On Tax Day, thousands of Americans held “tea parties” across the nation to protest out-of-control government spending and railed against the audacity of a federal agency that would dare to classify conservatives as potential “terrorists,” as suggested in a recent Department of Homeland Security report.
Big government not only costs too much money, but too much liberty, the protesters seemed to say. Noting the DHS report, talk host Sean Hannity joined the tea party chorus, “If you disagree with that liberal path that President Obama’s taken the country down, you may soon catch the attention of the Department of Homeland Security.”
He added, “I’m not Ron Paul’s biggest fan, but if you have a Ron Paul bumper sticker, you might be viewed as a radical by the government.”
But Hannity’s newfound anti-government libertarianism lasted no longer than the Fox News tea party coverage. And one week later, the GOP spokesman returned to his usual task of defending the most big-government, authoritarian Republican administration in modern American history.
On two consecutive nights, Hannity interviewed former Vice President Dick Cheney on his television program last week, as both men defended Bush’s “war on terror” and attacked President Obama, who they perceived as deviating from it. After listing many criticisms of Obama, Hannity asked, “Do you conclude it’s they’re naive, that maybe they don’t understand the nature of the war on terror?”
That depends on one’s definition of the war on terror. Using the excuse of preventing another 9/11, the Bush administration adopted the unprecedented doctrine of preemptive strikes, drastically increased the power of the executive branch, implemented expansive wiretapping and spy tactics against private citizens, ignored conventional standards against torture, and consistently refused diplomacy, preferring instead to categorize unfriendly nations as potential threats.
The phrase, the war on terror, itself is so open-ended and vague that it allows the growth of the vast government apparatus necessary to support what libertarian Lew Rockwell calls “the warfare state” to continue indefinitely.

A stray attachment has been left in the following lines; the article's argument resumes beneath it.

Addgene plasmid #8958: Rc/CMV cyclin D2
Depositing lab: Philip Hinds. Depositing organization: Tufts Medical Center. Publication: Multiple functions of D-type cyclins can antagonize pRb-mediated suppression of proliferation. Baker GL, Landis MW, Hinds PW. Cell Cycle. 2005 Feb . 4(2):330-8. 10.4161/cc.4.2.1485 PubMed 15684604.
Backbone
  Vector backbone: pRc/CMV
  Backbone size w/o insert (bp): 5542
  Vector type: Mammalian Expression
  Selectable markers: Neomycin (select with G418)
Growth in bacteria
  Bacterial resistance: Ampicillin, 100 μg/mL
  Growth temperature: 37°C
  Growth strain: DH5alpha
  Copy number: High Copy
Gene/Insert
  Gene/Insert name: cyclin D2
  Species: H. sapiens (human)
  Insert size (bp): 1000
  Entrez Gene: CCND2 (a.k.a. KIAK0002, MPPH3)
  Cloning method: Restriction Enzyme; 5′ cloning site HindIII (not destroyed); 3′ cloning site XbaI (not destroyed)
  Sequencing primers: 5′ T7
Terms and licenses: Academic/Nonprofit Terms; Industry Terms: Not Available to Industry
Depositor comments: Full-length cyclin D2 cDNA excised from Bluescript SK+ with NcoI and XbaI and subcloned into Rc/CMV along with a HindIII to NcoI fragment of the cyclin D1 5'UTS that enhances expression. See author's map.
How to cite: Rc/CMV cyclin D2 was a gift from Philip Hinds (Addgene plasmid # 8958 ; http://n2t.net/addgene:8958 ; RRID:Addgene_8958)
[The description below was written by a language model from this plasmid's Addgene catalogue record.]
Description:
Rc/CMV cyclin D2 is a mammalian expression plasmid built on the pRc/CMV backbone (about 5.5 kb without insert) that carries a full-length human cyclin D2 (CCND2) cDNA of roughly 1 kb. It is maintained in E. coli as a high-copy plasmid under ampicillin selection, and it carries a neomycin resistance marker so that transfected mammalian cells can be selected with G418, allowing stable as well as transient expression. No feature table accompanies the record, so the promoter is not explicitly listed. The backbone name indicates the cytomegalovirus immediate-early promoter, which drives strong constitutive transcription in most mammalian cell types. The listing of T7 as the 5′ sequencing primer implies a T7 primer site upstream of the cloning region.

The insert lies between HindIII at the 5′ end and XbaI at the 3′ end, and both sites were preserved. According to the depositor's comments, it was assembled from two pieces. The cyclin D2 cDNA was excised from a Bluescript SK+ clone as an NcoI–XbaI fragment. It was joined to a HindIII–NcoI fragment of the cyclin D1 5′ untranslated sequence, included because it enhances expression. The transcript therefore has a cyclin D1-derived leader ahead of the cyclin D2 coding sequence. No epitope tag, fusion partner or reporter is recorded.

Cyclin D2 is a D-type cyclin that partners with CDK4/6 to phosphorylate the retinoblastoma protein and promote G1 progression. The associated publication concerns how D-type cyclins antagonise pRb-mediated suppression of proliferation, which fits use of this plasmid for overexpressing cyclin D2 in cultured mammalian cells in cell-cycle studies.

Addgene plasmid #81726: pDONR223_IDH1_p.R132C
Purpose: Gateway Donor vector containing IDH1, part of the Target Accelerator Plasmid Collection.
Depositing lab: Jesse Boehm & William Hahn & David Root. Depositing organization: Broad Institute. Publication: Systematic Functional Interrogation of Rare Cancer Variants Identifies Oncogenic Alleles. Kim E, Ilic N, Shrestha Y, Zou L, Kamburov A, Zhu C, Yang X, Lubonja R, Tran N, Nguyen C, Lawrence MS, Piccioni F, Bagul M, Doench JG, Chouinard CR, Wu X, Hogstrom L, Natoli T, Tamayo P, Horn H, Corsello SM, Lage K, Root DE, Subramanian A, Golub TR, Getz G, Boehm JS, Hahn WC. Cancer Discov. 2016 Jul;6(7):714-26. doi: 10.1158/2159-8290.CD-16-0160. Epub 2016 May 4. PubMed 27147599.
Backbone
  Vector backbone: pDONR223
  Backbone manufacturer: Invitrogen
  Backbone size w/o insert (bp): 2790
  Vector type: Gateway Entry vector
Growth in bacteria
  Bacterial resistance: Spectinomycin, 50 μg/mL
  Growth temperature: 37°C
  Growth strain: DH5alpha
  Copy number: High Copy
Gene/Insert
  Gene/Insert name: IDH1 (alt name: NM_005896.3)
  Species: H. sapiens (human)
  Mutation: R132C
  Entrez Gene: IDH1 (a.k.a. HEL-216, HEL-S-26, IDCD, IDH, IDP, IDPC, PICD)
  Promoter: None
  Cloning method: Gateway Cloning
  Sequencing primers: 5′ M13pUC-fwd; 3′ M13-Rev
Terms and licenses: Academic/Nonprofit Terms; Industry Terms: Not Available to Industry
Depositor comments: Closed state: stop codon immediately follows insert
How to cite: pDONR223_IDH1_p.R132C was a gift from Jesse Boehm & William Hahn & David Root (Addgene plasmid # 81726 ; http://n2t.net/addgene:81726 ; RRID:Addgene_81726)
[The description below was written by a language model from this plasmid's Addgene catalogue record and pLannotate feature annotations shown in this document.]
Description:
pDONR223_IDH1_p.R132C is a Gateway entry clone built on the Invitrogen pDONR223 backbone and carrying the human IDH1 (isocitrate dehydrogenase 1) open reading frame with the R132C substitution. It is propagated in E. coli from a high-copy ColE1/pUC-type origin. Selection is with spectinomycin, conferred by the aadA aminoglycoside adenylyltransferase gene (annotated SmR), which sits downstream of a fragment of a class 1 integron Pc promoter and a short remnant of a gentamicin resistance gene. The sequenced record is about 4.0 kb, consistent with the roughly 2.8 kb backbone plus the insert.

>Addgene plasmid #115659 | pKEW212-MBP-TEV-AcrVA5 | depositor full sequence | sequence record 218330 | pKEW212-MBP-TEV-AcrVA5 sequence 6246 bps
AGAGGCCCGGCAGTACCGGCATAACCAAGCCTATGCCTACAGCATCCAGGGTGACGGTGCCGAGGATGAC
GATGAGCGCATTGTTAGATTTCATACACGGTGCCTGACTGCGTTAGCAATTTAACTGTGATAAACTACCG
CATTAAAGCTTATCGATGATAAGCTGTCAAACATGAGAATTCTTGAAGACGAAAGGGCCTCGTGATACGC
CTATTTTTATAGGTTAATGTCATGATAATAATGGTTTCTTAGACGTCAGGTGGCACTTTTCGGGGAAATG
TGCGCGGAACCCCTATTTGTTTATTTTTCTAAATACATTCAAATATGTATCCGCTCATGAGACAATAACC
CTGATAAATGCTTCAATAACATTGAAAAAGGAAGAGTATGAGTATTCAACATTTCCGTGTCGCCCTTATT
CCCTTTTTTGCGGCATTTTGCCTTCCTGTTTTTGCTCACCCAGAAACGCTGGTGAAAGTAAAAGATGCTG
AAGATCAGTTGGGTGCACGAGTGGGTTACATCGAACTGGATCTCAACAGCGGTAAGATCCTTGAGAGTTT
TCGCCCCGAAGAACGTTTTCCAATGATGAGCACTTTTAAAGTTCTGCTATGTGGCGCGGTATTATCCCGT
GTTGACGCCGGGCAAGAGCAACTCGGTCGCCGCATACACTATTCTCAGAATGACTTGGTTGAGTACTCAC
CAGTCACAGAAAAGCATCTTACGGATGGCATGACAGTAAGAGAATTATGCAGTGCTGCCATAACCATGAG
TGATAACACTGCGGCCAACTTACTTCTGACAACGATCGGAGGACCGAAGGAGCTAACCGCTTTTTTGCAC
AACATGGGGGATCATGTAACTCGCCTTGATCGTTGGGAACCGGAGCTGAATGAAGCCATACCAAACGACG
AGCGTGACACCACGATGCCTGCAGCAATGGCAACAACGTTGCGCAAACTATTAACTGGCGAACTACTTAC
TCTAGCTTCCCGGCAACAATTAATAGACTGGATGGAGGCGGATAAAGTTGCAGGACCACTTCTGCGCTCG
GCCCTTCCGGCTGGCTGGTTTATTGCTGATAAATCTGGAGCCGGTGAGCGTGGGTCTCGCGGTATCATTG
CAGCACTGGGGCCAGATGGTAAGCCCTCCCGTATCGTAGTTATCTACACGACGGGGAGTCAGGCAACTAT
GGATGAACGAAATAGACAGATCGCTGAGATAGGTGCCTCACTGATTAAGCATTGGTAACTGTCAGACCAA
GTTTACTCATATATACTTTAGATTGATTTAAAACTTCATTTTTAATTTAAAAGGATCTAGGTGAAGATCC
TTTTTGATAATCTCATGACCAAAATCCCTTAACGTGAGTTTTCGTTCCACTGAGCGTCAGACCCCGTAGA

Like the welfare state and its “war on poverty,” the warfare state and its war on terror are the perfect recipe for never-ending big government, as any war that can never really be won conveniently becomes a war we must never stop fighting. Just ask Sean Hannity.
Cheney fully understands the nature of the war on terror that he and his fellow neoconservatives have never had any intention of ending, which is why the same culprits who led the U.S. to war with Iraq are now lining up to enthusiastically support Obama’s war in Afghanistan. To date, Obama has not rescinded any of Bush’s wiretapping or spy measures, and the only foreign policy complaints neoconservatives can muster are that the new president does not endorse torture and would rather talk with Iran, North Korea, Venezuela, or Cuba than invade them.
What North Korea, Venezuela, Cuba, and, arguably, Iran might possibly have to do with any actual war against Al-Qaeda terrorists is a lost conversation, since the war on terror narrative is used to gloss over all distinctions, lest they interrupt the ongoing expansion of the warfare state. And although Obama has wisely dropped the phrase “war on terror,” he has not dropped his willingness to keep fighting — and funding — it.
Hannity is entirely too dopey to understand any of this; who knows, he might even believe Hugo Chavez was behind 9/11, North Korea trained the hijackers, and if only we had tortured Saddam Hussein, the Iraqi dictator would have revealed Cuba’s secret terrorist training camps.
But in all seriousness, by praising the tea parties one week and then defending the Bush administration’s policies on torture and criticizing Obama’s diplomacy efforts the next week, talk radio has shifted the focus of conservatives from fighting government to defending it. Bush Republicanism is hardly worth defending.
That Hannity would admit he is “not the biggest fan” of Ron Paul, a man who was throwing tea parties before it was popular, yet is unquestionably a big fan of Dick Cheney, whose big-spending, Big-Brother administration was just as much a target for the tea partiers as Obama’s, is a perfect example of a common schizophrenia that continues to plague the conservative movement.
Conservatives who are serious about dismantling government would be better off demanding that Bush and Cheney be thrown in jail — and waiting for Obama officials to join them — instead of defending the Bush legacy. By backing men like Dick Cheney, conservatives are supporting the same arrogant and intrusive government they claimed to be against at the tea parties.
You can have small government or the warfare state, but you cannot have both. And conservatives who try will deserve both the big government and Big Brother they’ll inevitably get.
Catch Southern Avenger commentaries every Tuesday and Friday at 7:50 a.m. on the “Morning Buzz with Richard Todd” on 1250 AM WTMA.